Teenagers with Bipolar Disorder may have an ongoing combination of extremely high (manic) and low (depressed) moods. Highs may alternate with lows, or the person may feel both extremes at the same time.

     Bipolar Disorder usually starts in adult life. Although less common, it does occur in teenagers and even rarely in young children. This illness can affect anyone. However, if one or both parents have Bipolar Disorder, the chances are greater that their children will develop the disorder. Family history of drug or alcohol abuse also may be associated with Bipolar Disorder in teens.

Bipolar Disorder may begin either with manic or depressive symptoms.

The manic symptoms include:
* severe changes in mood compared to others of the same age and background - either unusually happy or silly, or very irritable, angry, agitated or aggressive
* unrealistic highs in self-esteem - for example, a teenager who feels all powerful or like a superhero with special powers
* great increase in energy and the ability to go with little or no sleep for days without feeling tired
* increase in talking - the adolescent talks too much, too fast, changes topics too quickly, and cannot be interrupted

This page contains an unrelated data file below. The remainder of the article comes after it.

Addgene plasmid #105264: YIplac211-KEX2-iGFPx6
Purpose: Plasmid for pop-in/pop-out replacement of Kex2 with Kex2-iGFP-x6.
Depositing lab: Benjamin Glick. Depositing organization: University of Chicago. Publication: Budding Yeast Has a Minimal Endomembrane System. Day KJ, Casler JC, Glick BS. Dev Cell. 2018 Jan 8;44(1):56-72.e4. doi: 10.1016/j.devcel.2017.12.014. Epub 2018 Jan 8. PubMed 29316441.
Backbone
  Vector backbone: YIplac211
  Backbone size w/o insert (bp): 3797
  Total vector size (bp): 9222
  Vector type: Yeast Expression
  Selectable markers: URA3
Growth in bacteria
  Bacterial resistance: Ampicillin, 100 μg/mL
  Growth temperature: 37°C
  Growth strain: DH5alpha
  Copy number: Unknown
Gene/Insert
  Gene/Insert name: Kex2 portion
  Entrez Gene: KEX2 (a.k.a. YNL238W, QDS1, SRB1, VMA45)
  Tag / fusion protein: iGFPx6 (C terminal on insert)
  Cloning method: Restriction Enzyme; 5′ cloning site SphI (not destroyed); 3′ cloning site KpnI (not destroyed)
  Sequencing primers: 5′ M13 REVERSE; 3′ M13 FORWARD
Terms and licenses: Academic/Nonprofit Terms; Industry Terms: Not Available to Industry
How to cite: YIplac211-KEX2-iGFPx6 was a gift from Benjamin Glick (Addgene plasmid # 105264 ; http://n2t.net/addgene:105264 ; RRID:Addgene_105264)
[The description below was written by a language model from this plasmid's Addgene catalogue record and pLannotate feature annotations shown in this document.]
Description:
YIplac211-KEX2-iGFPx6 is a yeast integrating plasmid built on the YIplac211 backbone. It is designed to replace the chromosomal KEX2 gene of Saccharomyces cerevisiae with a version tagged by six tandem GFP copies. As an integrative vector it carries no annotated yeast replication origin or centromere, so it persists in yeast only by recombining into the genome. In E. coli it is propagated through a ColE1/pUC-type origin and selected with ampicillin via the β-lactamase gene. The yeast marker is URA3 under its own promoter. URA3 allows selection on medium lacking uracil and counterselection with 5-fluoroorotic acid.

* distractibility - the teen's attention moves constantly from one thing to the next
* repeated high risk-taking behavior; such as, abusing alcohol and drugs, reckless driving, or sexual promiscuity

The depressive symptoms include:
* irritability, depressed mood, persistent sadness, frequent crying
* thoughts of death or suicide
* loss of enjoyment in favorite activities
* frequent complaints of physical illnesses such as headaches or stomach aches
* low energy level, fatigue, poor concentration, complaints of boredom
* major change in eating or sleeping patterns, such as oversleeping or overeating

     Some of these signs are similar to those that occur in teenagers with other problems such as drug abuse, delinquency, attention-deficit hyperactivity disorder, or even schizophrenia. The diagnosis can only be made with careful observation over an extended period of time. A thorough evaluation by a child and adolescent psychiatrist can be helpful in identifying the problems and starting specific treatment.

Teenagers with Bipolar Disorder can be effectively treated.